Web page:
Mary L. Schapiro, who overhauled the Securities and Exchange Commission after the financial crisis, announced Monday that she is stepping down as chairwoman of the agency.
In recent days, the SEC informed the White House and Treasury Department that Schapiro planned to leave Dec. 14, becoming the first major departure from the Obama administration’s team of financial regulators. Schapiro will also relinquish her position as one of the five members of the agency’s commission, the group that oversees Wall Street and the broader financial markets.
The White House announced Monday that President Barack Obama was naming Elisse B. Walter, a commissioner at the SEC, as the new chairwoman. In a somewhat surprising step, Walter will not be an interim chairwoman but could have the top job for the foreseeable future. Her appointment will not require congressional approval because the Senate previously confirmed her as a commissioner.
Eventually, according to a person briefed on the matter, the White House is expected to nominate another agency chief.
''It has been an incredibly rewarding experience to work with so many dedicated SEC staff who strive every day to protect investors and ensure our markets operate with integrity,’’ Schapiro said in a statement. ‘‘Over the past four years we have brought a record number of enforcement actions, engaged in one of the busiest rulemaking periods, and gained greater authority from Congress to better fulfill our mission.’’
The move, which follows a bruising, four-year tenure, was widely telegraphed. Schapiro, 57, has confided in staff members for more than a year that she was exhausted and hoped to leave after the November elections.
In 2008, Obama nominated Schapiro, a political independent, to head the SEC at a time when extreme economic turmoil had shaken investor confidence in the country’s securities regulators.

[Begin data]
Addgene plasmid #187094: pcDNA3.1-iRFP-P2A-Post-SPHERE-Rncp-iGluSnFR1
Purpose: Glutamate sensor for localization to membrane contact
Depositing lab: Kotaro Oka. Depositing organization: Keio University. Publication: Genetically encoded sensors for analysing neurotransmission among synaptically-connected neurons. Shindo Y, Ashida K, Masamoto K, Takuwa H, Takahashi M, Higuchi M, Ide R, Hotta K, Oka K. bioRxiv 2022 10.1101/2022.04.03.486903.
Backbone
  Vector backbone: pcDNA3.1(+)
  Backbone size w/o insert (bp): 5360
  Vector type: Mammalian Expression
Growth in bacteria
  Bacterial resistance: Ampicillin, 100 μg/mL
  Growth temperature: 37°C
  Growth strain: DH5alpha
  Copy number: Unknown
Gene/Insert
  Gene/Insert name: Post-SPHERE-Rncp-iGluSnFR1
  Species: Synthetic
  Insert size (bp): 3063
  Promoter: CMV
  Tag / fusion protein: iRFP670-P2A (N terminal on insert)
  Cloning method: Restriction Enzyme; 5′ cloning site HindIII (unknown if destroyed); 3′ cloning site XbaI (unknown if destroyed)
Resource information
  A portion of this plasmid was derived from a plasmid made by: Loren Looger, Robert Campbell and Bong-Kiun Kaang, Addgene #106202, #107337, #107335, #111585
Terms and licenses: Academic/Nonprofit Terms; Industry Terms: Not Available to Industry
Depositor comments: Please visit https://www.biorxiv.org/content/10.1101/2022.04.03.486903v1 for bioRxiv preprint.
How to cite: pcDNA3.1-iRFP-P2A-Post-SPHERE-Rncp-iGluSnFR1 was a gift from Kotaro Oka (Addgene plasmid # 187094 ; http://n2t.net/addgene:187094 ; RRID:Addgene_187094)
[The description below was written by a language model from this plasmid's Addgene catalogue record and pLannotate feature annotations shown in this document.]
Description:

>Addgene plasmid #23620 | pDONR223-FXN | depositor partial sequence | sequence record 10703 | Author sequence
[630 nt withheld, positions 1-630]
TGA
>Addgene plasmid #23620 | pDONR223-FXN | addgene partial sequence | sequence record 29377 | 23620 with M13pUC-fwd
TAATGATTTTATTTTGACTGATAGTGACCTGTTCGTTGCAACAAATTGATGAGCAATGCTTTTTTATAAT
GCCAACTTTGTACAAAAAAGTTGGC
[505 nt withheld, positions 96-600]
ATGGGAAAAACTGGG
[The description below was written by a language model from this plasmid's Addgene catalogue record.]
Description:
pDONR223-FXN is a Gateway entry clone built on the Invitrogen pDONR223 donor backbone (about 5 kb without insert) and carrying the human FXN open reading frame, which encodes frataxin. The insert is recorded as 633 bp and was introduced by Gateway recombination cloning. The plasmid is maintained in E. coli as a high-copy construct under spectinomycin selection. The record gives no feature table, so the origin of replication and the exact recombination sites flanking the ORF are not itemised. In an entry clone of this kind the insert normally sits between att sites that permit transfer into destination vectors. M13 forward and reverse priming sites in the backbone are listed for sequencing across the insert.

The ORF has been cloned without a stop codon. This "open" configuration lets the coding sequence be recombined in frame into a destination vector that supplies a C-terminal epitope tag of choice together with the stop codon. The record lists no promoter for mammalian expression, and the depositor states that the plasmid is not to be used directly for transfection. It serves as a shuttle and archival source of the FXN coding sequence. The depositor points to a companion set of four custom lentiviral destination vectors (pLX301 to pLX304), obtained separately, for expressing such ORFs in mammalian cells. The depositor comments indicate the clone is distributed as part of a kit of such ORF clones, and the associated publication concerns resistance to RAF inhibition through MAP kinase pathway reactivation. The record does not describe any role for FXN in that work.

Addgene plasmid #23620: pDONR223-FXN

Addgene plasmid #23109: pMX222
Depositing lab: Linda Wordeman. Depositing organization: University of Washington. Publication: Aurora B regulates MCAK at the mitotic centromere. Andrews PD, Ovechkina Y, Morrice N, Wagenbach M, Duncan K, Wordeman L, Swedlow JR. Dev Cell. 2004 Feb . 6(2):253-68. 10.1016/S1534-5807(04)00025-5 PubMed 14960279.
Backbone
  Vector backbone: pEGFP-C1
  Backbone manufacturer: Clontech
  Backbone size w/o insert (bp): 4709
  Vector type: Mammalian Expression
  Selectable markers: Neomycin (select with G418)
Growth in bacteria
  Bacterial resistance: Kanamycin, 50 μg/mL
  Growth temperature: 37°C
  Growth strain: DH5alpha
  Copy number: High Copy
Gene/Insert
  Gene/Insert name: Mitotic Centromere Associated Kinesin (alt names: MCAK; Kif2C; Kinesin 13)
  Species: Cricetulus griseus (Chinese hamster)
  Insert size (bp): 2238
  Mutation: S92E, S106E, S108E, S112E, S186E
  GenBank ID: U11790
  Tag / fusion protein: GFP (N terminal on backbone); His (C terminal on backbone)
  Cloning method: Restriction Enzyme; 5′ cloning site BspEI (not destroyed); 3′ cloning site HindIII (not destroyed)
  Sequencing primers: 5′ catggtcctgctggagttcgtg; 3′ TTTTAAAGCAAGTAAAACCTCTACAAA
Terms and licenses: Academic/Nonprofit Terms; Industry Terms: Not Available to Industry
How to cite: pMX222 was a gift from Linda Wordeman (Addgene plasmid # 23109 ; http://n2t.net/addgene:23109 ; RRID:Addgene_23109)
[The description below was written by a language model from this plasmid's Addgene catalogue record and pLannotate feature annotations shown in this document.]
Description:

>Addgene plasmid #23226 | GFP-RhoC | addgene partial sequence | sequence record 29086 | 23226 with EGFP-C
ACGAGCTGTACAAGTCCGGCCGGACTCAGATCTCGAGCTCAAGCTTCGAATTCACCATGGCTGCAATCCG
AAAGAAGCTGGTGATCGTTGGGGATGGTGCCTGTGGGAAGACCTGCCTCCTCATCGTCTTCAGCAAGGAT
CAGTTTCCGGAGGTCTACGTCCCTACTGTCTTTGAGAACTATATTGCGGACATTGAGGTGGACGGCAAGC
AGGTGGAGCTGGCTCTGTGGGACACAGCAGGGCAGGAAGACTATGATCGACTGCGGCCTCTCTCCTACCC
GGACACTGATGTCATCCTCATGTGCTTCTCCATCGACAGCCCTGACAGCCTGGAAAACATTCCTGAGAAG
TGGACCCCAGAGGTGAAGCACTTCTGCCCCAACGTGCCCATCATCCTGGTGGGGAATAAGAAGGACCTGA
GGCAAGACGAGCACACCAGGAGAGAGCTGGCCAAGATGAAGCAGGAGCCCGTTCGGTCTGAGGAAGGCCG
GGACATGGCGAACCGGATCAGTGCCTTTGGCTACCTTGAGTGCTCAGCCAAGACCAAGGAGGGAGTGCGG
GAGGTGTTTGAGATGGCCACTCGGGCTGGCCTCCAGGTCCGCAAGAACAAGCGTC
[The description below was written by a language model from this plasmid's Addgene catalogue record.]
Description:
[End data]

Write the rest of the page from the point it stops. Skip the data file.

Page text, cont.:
The agency was faulted for its lax oversight of brokerage firms like Lehman Brothers, which failed in 2008 and contributed to the worst economic downturn since the Great Depression. Just weeks before Schapiro started as chairwoman, the Wall Street investor Bernard L. Madoff was accused of running a large Ponzi scheme, further damaging the credibility of regulators like the SEC, which missed crucial warning signs about the fraud.
''When Mary agreed to serve nearly four years ago, she was fully aware of the difficulties facing the SEC and our economy as a whole,’’ Obama said in a statement. ‘‘But she accepted the challenge, and today, the SEC is stronger and our financial system is safer and better able to serve the American people — thanks in large part to Mary’s hard work.’’
Schapiro, a lifelong regulator who previously ran the Commodity Futures Trading Commission and the Financial Industry Regulatory Authority, quickly gained a reputation as a consensus builder determined to repair the agency’s reputation. A tireless preparer and self-described pragmatist, Schapiro overhauled the agency’s management ranks, revived the enforcement unit and secured more money and technology at a time when other agencies were being asked to cut back. She also helped craft new rules for Wall Street oversight, as part of the Dodd-Frank regulatory overhaul.
''The SEC came back from the brink,’’ said Harvey L. Pitt, a former chairman of the agency under President George W. Bush. ‘‘I give her enormous credit for that.’’
Consumer advocates and other critics, however, say she failed to grab the bully pulpit at a time the country needed a vocal critic of Wall Street. Since the financial crisis, the agency brought few enforcement cases against the Wall Street executives at the center of the crisis.
The SEC notes it has brought a record number of cases over the last two years. While no top banking executives have been charged, the agency has filed actions against 129 people and firms tied to the crisis.
While Walter will take over as chairwoman, she may not serve the whole term. Mary J. Miller, a senior Treasury Department official, is under consideration for the job, a person briefed on the matter said. Sallie L. Krawcheck, a former top executive at Citigroup and Bank of America, is also in the running, according to people with knowledge of the matter. The agency’s enforcement chief, Robert Khuzami, is a long-shot contender.
As for Schapiro, few expect her to follow her predecessors and move into private legal practice, where she would defend the banks she has spent years regulating. Instead, they say she is more likely to seek out a position at a university or research group.